How The Sexual Revolution Killed The Hollywood Rom-Com


This year, two back-to-back films opened about the failure of the romantic fantasy that so many people feel: “Priscilla,” the Sofia Coppola-directed film about the wife of Elvis Presley, and “What Happens Later,” directed by Meg Ryan about two former lovers who meet again at an airport while simultaneously having their flights delayed. 

“Priscilla” deals with Priscilla being swept up in the fairy-tale romance of being wooed by, and then-married to Elvis Presley, only for that fantasy (and marriage) to fall apart. Meanwhile, “What Happens Later” deals with how the fairy-tale love story the protagonists thought they would have in their younger years never materializes. 


They are largely low-budget affairs that typically come and go in limited release or on streaming amid little fanfare and to small audiences. Gone are the days of Hollywood romance dominance, where rom-coms were blockbusters in their own right. Films like “When Harry Met Sally,” “You Got Mail” and “Hitch” come to mind, not to mention something as colossal like “Titanic.”

Causes For the decline

Many explanations for the decline of the Hollywood romance film have been touted in recent years. The rise of the “mega blockbuster” and superhero movies, the death of the mid-budget movie and the rise of streaming services have all been put out there as possible reasons. 

There’s good reason to believe that at least part of the decline in rom-coms comes from the fact that a large part of the audience just doesn’t believe in romance anymore. Fewer and fewer people are getting married and increasingly people are getting disillusioned with dating. And this is bleeding its way into people’s viewing preferences. 

A new study shows that Gen Z has said they want TV and movies to focus less on romantic relationships and more on platonic ones like friendships. Why? I would argue a big part of this is the rom-com genre itself, which sold people a lie about what love is supposed to look like and how to find it – causing generations to become disillusioned with love itself and some to give up on it. Once people give up more and more on love in the real world, the less they want to see it portrayed on screen.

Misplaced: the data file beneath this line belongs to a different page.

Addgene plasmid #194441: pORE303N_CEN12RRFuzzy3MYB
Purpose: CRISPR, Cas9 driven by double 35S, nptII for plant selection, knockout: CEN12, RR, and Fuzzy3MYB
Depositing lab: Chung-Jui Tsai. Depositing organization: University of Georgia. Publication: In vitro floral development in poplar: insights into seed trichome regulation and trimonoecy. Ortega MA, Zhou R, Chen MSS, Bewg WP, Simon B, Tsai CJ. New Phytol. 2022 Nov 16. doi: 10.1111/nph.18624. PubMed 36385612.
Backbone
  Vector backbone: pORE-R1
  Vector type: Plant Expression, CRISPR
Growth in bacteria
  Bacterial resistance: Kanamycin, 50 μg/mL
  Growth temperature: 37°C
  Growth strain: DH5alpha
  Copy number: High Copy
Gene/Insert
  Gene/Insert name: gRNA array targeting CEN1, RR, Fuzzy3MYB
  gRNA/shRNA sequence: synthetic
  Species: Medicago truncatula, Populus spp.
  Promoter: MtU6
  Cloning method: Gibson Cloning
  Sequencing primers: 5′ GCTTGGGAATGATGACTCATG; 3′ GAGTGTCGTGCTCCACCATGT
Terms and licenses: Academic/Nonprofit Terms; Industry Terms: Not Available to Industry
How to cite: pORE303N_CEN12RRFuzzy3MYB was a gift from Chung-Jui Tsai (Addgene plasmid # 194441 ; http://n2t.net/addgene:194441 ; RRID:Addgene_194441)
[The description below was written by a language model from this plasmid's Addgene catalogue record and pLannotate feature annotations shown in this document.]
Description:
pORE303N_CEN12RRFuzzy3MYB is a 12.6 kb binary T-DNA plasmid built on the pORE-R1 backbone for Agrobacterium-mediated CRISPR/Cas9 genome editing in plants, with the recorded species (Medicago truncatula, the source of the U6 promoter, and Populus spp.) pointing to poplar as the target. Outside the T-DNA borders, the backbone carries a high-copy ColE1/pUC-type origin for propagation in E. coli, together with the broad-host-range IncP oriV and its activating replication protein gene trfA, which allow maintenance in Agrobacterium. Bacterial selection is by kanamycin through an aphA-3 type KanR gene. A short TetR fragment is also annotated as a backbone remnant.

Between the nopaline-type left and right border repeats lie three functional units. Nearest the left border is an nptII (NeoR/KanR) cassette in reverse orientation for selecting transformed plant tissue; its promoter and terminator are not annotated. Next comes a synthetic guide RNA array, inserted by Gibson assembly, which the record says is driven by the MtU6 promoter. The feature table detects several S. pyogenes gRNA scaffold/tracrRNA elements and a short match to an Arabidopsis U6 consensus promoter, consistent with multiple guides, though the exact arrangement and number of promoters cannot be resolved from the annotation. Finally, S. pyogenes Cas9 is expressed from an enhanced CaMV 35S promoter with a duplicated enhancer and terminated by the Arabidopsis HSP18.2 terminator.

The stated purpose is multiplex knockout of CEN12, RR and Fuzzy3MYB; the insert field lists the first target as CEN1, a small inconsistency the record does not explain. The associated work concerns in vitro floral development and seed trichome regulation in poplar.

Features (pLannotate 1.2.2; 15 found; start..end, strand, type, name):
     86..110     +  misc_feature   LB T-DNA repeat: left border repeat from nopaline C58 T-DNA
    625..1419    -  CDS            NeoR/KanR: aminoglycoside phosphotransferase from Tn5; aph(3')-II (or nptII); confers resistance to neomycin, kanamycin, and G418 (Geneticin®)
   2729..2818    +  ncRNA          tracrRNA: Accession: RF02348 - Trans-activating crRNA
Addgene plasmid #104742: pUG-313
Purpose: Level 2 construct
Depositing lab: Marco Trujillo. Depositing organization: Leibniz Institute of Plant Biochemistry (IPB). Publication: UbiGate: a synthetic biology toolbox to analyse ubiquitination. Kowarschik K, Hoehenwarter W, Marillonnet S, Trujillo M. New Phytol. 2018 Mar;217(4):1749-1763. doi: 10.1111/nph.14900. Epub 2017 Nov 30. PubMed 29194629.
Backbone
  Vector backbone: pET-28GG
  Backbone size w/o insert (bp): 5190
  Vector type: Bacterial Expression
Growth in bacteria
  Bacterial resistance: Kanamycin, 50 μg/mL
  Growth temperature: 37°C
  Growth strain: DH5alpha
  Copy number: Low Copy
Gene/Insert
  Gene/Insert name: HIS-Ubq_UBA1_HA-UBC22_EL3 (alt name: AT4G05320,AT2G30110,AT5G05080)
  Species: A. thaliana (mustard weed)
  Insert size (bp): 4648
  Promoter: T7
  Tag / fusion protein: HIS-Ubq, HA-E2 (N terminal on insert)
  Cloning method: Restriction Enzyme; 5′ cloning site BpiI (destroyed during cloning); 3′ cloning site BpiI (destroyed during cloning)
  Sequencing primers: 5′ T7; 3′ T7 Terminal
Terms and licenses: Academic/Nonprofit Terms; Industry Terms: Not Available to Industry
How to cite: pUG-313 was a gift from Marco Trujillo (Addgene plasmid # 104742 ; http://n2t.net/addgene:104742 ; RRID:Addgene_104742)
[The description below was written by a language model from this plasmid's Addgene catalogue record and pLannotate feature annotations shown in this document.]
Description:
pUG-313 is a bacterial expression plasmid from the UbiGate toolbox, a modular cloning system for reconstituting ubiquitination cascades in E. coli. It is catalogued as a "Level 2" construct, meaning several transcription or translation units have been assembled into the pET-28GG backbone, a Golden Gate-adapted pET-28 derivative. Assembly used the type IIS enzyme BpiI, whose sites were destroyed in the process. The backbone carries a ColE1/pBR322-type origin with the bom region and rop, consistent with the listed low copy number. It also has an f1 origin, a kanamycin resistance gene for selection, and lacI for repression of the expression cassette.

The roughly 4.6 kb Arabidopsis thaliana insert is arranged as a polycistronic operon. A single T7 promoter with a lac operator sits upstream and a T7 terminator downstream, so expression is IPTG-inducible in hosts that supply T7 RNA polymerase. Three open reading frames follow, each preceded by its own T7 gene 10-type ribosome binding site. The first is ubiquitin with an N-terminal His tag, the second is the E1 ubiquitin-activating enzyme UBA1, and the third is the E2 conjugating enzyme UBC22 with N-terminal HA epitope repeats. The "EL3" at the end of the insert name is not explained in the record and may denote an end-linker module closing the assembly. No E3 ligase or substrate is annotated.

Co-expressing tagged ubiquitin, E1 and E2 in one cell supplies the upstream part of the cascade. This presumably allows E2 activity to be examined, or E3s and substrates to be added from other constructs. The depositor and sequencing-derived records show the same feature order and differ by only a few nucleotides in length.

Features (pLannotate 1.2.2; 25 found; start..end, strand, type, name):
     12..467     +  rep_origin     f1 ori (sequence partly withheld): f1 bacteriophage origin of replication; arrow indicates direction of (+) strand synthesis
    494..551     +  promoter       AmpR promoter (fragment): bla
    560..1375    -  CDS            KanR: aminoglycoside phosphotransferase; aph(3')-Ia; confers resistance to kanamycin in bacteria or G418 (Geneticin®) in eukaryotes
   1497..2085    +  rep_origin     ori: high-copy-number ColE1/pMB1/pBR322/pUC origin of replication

The rom-com genre since the 1980s and ‘90s has promoted a view of love and romance based around the cultural shifts of the sexual revolution of the same era. This sexual revolution was based, in part, on the migration of people from farms to cities in the early 20th century and the wide acceptance of birth control and abortion decades later. According to “Labor of Love: The Invention of Dating” the migration to cities meant that people were largely choosing dating partners among a larger pool and people they’d known for only a short time. This meant people were choosing who they dated far more based on superficial characteristics like looks and charm. Widely available birth control and abortion — along with other cultural attitude changes — lowered the cost for women to engage in casual sex.

Unlike what some have claimed, Hollywood romance and rom-coms almost never devalued marriage or monogamy in favor of shallow casual sex. In movies like “Trainwreck” and shows like “How I Met Your Mother,” Amy and Barney’s anti-marriage and pro-casual sex philosophies are treated as toxic responses to childhood trauma. Almost every Hollywood romance elevated commitment and marriage.